Tuesday, October 06, 2009

Review: "The Child Thief" by Brom

Fantasy artist Brom has long been known for bringing beautiful nightmares to life on book covers, but with "The Child Thief" ($26.99, Eos), he turns his attention to the pages between those covers.

The book retells the story of Peter Pan in a way that it hasn't been told before. Brom, whose full name is Gerald Brom, writes in the afterword of the book that he was inspired by a few phrases from J.M. Barrie's original tale -- not the sanitized Disney version -- that he found somewhat disturbing. He takes those ideas and runs with them to create a Peter Pan that is, at the same time, very true to the original character, yet completely different. The Peter here is cunning, brave, glib and often heroic, but he's far from the carefree lad that never wants to grow up. Instead, he's a tortured character, driven by his desire to save Avalon (his version of Never, Neverland) from the invading "flesh-eaters," led by The Captain (no Hook here), and haunted by the methods that battle requires.

The story begins with Nick, a New York City teenager who is on the run from the drug dealers that his mother has rented space to in their home. Tired of their torment of his family, he has stolen their stash of drugs, with the intent to sell them for the cash to run away. Now, they've caught up to him. But someone else is watching. When the dealers pounce, Peter is there to save the boy and quickly wins his trust, convincing Nick to come through the mists surrounding Avalon to the fort where Peter and his friends live. The promises sound good, but soon after entering the treacherous mist filled with ghosts and monsters, Nick realizes that those promises weren't quite true.

Nick is exactly the sort of child that Peter looks for and has been stealing from our world for centuries -- lost, abused children with nowhere to go and nothing to lose. He's given them a place where they feel they're wanted and they belong, turning them into his "Devils" to fight a war that started long before any of them were born.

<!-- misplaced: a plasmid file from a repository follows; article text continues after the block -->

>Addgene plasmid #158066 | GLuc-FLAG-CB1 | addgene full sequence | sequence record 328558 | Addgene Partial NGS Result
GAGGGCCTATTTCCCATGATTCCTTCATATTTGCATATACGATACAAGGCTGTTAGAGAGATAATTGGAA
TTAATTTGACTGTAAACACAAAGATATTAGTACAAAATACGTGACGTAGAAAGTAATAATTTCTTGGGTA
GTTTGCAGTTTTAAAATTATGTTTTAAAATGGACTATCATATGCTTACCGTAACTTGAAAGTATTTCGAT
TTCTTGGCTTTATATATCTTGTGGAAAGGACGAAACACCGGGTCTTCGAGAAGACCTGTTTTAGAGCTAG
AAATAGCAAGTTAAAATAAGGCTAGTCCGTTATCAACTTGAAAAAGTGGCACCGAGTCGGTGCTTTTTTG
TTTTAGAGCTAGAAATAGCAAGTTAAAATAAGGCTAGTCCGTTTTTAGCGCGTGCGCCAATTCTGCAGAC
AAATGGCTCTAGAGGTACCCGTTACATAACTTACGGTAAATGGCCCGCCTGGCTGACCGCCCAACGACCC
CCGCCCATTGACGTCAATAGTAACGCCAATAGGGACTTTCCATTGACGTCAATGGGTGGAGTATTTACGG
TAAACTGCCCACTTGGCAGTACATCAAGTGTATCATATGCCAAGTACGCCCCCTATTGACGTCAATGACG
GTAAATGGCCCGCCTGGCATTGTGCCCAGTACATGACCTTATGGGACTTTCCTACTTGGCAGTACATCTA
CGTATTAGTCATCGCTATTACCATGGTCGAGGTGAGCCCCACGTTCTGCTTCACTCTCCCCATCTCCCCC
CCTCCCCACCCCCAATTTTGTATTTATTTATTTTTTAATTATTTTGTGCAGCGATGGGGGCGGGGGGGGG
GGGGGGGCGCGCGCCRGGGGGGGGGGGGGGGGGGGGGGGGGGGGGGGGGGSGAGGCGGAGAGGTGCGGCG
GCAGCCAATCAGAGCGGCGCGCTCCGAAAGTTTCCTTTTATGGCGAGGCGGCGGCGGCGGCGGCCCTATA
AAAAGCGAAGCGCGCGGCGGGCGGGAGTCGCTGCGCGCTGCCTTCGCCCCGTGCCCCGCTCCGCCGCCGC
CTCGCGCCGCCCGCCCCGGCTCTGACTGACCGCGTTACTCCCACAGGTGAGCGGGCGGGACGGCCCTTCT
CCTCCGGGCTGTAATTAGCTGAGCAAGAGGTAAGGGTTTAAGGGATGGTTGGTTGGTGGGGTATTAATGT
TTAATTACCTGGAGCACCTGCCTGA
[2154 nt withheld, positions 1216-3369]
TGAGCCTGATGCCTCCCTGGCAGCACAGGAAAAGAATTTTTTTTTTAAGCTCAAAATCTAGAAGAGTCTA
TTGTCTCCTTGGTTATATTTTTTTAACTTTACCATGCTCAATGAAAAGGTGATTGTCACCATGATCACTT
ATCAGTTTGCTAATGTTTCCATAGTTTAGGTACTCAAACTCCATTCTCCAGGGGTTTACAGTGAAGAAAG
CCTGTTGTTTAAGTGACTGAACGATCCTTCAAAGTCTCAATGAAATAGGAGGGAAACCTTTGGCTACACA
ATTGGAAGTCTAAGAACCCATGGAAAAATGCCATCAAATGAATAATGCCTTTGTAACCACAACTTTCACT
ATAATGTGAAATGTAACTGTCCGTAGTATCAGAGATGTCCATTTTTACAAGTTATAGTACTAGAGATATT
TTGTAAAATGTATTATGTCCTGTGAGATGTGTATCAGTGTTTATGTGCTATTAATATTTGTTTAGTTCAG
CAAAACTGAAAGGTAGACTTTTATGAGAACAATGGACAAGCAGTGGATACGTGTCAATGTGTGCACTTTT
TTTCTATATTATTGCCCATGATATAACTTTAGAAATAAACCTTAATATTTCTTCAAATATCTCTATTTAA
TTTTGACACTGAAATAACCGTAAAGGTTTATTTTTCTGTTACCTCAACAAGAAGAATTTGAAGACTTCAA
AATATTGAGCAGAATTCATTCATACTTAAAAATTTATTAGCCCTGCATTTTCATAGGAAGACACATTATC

As you might have already guessed from the name of Brom's Never Neverland, he mixes and matches mythologies to create this new version of Peter Pan. He draws heavily from the legends of King Arthur, as well as Celtic and Norse traditions and even European and American history for a fascinating and sometimes horrifying landscape. He also uses these legends to offer an interesting back-story for the boy who refuses to grow up that's a bit different from what you might expect.

"The Child Thief" is a book that often leaves the reader with mixed emotions. There's certainly no black and white here. While there are times when you want to cheer for Peter, there's also a bit of revulsion for his selfish and violent actions. Likewise, the "flesh eaters" are painted as the evil destroyers by Peter in the early going of the book, but we soon find out that there's much more to their story than he's sharing, including a bit of a gut punch near the end that I won't reveal here. The Captain, like Peter, is a study in shadow and light. He's an easy character to dislike -- brutal and ruthless -- but with qualities that are, at times, quite admirable.

It should go without saying at this point, but don't pick up this book to read with the kiddies. While it is based on a childhood favorite, this telling is for adults only. If you're looking for a family tale, you're much better off with the original or, perhaps, Peter David's "Tigerheart" if you're looking for a different take.

If, on the other hand, you don't mind a more disturbing vision of Peter Pan, Brom delivers a fascinating and entrancing version, trading paints for words to create a tale as dark, twisted and stunning as his artwork.